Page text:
Thursday, November 29, 2012

Review Three Parts Dead by Max Gladstone

Three Parts Dead is outside of our genre, as it falls squarely into the category of high fantasy, rather than urban fantasy, though it does include mages, vampires and gargoyles.  In an alternate earth there are Gods which are worshiped for their ability to provide for human society.  Essentially a legal contract is formed with a God in which they agree to provide certain services for worship. The crafts people are in charge in writing these contracts and ensuring that the letter of the law is followed.  When Kos dies, it endangers the city of Alt Coulumb. He must absolutely be resurrected but with various claims on his person, this is going to be difficult and Kos will not necessarily come back as the God Alt Coulumb knows.

Tara who is an associate at international necromantic firm of Kelethres, Albrecht, and Ao is tasked with bringing back Kos and arguing the side of Alt Coulumb.  With the help of Abelard, a priest who practices his faith by chain smoking, they must take on Tara's nemesis, and deal with gargoyles who have their own claim to Kos' body.  

I chose to read this book because it was recommended to us and the cover showed a Black female protagonist.  Let's be honest, people of colour are highly erased in the fantasy genre and when they do appear, they are most often sidekicks.  Had I not seen the cover of this book however, I would have no idea that Tara is Black.  I understand that in an alternate world, markers of Black culture would most assuredly be different but non-existent does not make sense.  I don't even really remember a descriptive passage in which we are told what Tara looks like.

I really wanted to like this book, but I feel that Gladstone got to caught up in his own story.  After about 60 pages in, I actually started to wonder whether or not I was reading the second part of a series rather than the first book.  The fact that I had to turn to Goodreads to confirm that I was really reading the first book evidences a shortcoming in how Gladstone chose to frame his world.  There was not nearly enough world building and I felt as though I was reading an already established cannon, rather than being introduced to a new world. I constantly felt like I was missing something and the story didn't really pick up for me until about the two hundred page mark.  Having to read 2/3 of a book to get some excitement makes for a slow and boring read.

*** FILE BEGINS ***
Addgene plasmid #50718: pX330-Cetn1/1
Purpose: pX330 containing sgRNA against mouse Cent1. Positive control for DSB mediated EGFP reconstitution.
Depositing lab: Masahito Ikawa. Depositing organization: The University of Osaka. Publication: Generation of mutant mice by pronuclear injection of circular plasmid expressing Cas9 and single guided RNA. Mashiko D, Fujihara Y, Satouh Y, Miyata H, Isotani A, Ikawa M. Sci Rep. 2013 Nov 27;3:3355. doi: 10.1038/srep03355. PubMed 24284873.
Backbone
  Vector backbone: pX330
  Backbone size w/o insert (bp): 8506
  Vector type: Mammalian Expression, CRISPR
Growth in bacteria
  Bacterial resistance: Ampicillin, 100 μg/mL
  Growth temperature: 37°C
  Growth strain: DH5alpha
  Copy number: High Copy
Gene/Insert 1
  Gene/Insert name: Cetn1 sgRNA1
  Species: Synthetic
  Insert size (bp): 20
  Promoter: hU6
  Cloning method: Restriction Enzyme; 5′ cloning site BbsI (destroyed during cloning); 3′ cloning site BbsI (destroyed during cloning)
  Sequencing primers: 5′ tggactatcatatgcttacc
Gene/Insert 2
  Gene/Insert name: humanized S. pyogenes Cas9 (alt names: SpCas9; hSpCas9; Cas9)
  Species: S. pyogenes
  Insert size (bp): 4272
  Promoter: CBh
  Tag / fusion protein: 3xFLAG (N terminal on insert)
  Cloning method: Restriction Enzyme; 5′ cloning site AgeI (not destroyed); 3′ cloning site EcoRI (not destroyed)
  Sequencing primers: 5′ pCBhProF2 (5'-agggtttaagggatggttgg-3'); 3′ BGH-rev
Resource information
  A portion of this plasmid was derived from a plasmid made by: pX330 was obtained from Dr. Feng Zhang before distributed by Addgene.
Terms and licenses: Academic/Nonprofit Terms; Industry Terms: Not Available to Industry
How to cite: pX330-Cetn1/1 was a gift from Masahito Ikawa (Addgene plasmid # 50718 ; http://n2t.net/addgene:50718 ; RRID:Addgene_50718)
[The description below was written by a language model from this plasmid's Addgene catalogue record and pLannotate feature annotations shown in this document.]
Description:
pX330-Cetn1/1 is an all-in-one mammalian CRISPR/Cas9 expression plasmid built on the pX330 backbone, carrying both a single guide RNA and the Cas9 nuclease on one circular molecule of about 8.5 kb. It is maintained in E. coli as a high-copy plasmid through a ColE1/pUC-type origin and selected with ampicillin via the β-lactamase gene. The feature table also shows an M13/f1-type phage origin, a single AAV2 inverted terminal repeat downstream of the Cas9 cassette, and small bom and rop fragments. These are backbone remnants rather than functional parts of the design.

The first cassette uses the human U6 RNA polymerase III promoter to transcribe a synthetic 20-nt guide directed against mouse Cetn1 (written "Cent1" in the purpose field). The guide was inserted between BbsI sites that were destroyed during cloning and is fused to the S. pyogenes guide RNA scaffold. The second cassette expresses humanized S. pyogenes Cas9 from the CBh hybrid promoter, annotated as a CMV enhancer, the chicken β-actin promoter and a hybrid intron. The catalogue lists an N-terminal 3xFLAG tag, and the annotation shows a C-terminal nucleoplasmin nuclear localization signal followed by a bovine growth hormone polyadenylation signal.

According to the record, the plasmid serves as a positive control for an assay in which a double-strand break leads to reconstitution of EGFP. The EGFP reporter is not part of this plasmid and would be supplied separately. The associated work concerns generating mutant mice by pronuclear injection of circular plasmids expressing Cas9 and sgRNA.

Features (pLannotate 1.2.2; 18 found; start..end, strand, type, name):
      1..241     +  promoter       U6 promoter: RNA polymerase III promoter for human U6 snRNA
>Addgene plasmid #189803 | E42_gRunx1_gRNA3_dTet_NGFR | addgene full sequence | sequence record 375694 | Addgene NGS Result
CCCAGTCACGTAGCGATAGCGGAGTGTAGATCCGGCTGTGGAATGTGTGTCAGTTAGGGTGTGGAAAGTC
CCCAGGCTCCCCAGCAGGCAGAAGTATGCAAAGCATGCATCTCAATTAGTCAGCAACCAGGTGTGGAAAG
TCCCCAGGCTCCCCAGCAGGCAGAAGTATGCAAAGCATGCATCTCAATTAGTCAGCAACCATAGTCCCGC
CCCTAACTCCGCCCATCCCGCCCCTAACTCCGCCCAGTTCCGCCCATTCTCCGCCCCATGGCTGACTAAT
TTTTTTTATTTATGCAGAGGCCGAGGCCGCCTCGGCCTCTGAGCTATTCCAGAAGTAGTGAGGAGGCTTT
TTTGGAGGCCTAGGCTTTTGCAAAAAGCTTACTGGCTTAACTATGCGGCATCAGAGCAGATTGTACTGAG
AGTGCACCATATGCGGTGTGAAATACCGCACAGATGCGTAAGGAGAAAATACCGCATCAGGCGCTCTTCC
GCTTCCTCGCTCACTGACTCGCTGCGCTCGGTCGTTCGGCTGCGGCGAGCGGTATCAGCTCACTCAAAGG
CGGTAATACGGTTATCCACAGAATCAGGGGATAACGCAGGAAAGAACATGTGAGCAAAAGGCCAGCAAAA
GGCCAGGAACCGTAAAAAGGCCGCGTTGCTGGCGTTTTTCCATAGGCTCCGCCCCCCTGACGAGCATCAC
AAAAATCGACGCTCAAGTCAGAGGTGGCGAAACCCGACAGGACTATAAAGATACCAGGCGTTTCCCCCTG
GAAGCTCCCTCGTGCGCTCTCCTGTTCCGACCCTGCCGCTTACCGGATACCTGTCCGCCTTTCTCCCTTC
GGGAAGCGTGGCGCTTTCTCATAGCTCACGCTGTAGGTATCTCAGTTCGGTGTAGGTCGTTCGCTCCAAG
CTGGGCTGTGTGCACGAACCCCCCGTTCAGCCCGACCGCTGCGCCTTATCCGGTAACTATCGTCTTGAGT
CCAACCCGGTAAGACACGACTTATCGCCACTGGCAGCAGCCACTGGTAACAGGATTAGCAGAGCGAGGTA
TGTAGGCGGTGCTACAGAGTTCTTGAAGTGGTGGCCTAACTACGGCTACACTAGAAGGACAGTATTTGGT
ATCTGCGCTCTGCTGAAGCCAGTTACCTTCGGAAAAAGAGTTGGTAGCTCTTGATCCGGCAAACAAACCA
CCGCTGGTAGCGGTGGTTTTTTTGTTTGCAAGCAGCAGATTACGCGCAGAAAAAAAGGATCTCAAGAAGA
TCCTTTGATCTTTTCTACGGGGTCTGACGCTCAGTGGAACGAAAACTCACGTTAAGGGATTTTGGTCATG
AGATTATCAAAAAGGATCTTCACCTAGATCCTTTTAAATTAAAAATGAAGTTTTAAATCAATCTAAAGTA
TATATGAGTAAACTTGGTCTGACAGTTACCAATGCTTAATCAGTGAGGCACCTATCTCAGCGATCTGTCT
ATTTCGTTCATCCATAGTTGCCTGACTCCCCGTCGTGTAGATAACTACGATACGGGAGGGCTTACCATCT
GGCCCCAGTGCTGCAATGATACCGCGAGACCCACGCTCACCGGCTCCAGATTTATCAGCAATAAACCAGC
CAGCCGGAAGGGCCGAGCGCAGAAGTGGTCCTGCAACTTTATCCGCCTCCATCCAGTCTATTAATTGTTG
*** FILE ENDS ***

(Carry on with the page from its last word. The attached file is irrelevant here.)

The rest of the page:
On the plus side, all of the female characters in this book were incredibly strong.  There was no spunky agency and each character used their talents to their best advantage.  I did however have a problem with a rape analogy which was used.  Cat who is Justice (note: her body gets taken over by the remains of Goddess and she dispenses justice in the city of Alt Coulumb) is addicted to being fed on by vampires. This fills the void that is created every time she takes of the Justice suit.  In one scene, she is sent to check on  Captain Pelham - a vampire and she uses this opportunity to feed him her blood.  Apparently, even at rest, if offered blood a vampire's instinct is to feed. When he awakes and realises what cat has done, he is upset.
"What the hell were you doing?"
Cat's mouth fell open.
"What I mean." He wiped the blood off his chin with his fingers and regarded it in fascination and disgust.  "Seriously, woman.  What is wrong with you? Haven't you ever head of consent?" (page 200)
Of course he immediately identifies Cat as an addict. In this world, humans actually pay vampires to feed off of them.  I think that consent is something that is very serious that should not be played with. I'm not sure that this case rises to this level especially because what she gave him, is exactly what the captain needs to live. I am furthered troubled by a man lecturing a woman about consent when in the world we live in, clearly it women who have an overwhelming history of being violated by men.

In the end, it was solely determination to finish this book rather than a desire to see where this story was heading that got me to the end of Three Parts Dead. There was just so much that went unexplained that it was really hard to get into this story.  I enjoyed the framing of religion in this story but at the same time, it was so intricate that I found myself pausing and re-reading to assure that I was understanding the information being provided.  If one is going to write an epic story, then pulling punches is not the way to go.  I understand not wanting to go beyond three hundred pages but Three Parts Dead really needed to do that to establish its world and the role of craftspeople.  Even the ending in which the antagonist finally got what was coming to him, left me saying huh because I did not fully comprehend how his death happened.  It really just felt as though Gladstone was winging it the whole way, rather than clearly pacing the story and providing us with the keys to makes it clear rather than opaque blather.